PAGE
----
It is increasingly common for accident victims to be accused of fundamental dishonesty in exaggerating their compensation claims. However, as a judge's ruling in the case of a delivery driver who tripped on a garage forecourt showed, those who make such serious allegations always bear the heavy burden of proving them.
The driver was delivering sandwiches to the garage when he tripped on an uneven area of concrete, spraining his left ankle. He asserted that the injury had caused enduring pain and disability, psychiatric injury and substantial loss of earnings. The garage's operator swiftly admitted liability for the accident, but subsequently asserted that his claim for more than £67,000 in damages was deliberately exaggerated.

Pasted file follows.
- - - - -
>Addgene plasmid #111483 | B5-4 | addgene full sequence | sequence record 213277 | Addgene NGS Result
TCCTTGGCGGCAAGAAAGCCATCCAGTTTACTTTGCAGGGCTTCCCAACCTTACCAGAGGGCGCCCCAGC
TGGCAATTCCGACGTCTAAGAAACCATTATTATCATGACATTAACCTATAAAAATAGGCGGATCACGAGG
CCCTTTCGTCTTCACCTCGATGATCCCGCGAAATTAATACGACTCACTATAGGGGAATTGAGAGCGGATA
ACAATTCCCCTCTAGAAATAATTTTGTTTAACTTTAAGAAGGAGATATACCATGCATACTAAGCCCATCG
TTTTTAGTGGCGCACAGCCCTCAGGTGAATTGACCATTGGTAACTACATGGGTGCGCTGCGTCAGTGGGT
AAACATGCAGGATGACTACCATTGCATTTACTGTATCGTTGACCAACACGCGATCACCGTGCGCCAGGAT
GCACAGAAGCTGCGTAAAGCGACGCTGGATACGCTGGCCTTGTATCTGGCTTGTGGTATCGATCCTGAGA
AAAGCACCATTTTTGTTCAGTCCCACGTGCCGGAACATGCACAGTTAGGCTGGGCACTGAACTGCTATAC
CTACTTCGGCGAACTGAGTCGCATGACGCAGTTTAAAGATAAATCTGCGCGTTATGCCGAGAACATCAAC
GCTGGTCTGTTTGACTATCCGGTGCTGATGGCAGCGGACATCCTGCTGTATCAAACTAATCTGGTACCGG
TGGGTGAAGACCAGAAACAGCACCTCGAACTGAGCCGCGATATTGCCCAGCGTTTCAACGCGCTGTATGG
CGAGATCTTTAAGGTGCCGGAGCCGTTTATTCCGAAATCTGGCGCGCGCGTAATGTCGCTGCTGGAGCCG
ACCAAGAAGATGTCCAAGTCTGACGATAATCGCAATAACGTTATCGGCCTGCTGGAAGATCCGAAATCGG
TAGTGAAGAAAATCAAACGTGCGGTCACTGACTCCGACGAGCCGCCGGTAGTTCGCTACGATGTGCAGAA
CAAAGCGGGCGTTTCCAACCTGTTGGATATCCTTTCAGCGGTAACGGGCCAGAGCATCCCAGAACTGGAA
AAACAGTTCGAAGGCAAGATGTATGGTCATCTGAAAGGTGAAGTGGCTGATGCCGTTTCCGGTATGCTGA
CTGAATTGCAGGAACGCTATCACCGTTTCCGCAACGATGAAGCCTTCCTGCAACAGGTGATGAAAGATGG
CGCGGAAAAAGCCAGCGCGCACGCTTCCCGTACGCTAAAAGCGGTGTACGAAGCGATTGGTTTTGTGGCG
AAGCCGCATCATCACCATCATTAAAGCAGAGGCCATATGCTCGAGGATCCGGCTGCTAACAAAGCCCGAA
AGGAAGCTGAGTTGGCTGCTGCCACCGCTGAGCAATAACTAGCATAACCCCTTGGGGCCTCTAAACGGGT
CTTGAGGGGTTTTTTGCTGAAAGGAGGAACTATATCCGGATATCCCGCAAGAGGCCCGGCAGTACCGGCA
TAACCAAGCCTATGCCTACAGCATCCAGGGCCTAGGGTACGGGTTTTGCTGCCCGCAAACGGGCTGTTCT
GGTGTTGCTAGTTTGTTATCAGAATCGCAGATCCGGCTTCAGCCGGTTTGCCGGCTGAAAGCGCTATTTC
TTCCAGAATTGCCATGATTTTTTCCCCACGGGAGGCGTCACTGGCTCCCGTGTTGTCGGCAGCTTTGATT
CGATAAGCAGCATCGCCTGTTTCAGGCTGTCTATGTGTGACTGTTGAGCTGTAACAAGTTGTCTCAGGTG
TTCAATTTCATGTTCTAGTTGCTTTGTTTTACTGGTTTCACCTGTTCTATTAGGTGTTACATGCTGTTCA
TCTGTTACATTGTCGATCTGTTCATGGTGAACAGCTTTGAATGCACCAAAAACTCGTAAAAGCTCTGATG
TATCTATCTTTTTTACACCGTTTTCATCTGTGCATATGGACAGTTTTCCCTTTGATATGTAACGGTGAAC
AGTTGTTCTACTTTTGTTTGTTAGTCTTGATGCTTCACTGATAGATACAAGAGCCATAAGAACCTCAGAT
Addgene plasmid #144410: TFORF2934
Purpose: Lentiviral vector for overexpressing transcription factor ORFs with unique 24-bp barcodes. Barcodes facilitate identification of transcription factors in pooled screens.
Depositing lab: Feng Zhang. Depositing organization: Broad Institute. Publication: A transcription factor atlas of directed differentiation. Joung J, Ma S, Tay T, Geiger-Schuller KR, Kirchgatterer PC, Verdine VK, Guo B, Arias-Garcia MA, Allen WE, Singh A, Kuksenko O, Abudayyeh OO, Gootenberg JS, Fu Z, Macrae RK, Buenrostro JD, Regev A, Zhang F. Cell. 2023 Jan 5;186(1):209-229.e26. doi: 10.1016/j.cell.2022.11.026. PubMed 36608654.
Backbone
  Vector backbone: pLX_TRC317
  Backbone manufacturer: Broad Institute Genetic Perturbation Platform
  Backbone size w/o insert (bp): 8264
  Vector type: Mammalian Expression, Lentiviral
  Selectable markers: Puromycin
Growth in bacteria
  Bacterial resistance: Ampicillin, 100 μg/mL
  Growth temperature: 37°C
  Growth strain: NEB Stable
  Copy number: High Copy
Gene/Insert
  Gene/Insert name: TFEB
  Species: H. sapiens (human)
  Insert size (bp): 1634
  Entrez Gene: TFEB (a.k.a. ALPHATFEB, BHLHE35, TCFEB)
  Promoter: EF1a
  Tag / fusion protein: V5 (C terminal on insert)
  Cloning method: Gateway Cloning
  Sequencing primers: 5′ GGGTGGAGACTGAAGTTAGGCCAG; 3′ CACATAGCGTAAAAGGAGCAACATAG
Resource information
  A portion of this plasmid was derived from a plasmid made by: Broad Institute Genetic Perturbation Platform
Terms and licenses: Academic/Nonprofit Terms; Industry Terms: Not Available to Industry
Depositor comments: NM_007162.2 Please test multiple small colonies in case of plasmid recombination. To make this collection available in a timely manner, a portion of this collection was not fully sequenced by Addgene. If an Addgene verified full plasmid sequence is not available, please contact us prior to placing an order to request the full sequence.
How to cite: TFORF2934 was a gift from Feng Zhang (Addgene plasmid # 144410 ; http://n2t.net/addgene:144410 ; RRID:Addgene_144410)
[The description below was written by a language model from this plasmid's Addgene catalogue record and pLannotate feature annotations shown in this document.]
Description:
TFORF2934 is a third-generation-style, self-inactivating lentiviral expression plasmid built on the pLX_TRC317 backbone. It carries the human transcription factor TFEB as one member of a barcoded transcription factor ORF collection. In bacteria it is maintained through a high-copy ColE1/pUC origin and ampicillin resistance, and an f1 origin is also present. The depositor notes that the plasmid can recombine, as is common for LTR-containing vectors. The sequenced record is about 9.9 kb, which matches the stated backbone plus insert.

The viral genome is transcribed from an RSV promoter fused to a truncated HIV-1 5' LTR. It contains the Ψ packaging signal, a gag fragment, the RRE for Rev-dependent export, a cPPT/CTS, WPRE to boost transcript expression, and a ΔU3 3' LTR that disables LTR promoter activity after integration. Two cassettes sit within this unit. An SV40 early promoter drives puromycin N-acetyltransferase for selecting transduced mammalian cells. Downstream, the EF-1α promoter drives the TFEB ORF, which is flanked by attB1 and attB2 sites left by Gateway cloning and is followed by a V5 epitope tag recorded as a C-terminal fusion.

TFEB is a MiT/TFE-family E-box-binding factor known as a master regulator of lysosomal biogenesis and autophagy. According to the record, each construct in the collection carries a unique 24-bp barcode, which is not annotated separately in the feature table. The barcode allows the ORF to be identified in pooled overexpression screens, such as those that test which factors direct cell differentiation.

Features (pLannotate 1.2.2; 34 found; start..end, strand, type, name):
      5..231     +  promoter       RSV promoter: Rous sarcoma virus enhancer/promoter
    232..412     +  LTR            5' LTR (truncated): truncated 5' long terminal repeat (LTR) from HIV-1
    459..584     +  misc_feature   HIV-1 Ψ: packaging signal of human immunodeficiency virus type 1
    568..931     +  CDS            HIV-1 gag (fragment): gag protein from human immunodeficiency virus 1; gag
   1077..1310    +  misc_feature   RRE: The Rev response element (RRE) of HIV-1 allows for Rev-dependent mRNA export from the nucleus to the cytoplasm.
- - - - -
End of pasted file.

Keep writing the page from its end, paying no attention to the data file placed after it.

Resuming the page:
The operator, who contended that the claim was worth no more than £5,000, applied for an order summarily striking it out on the basis that it was fundamentally dishonest, within the meaning of Section 57(1)(b) of the Criminal Justice and Courts Act 2015. In doing so it relied on, amongst other things, expert medical evidence and covertly shot surveillance footage of the driver going about his daily life.
In rejecting the application, however, the judge noted that there was an issue as to whether the surveillance evidence was admissible and that the views of medical experts were not all one way. It was only in very rare cases that a finding of fundamental dishonesty would be made on a summary basis without a full hearing. Fairness demanded that the driver should have the opportunity to promote his claim by giving oral testimony and presenting all the evidence in his favour at a trial of the action.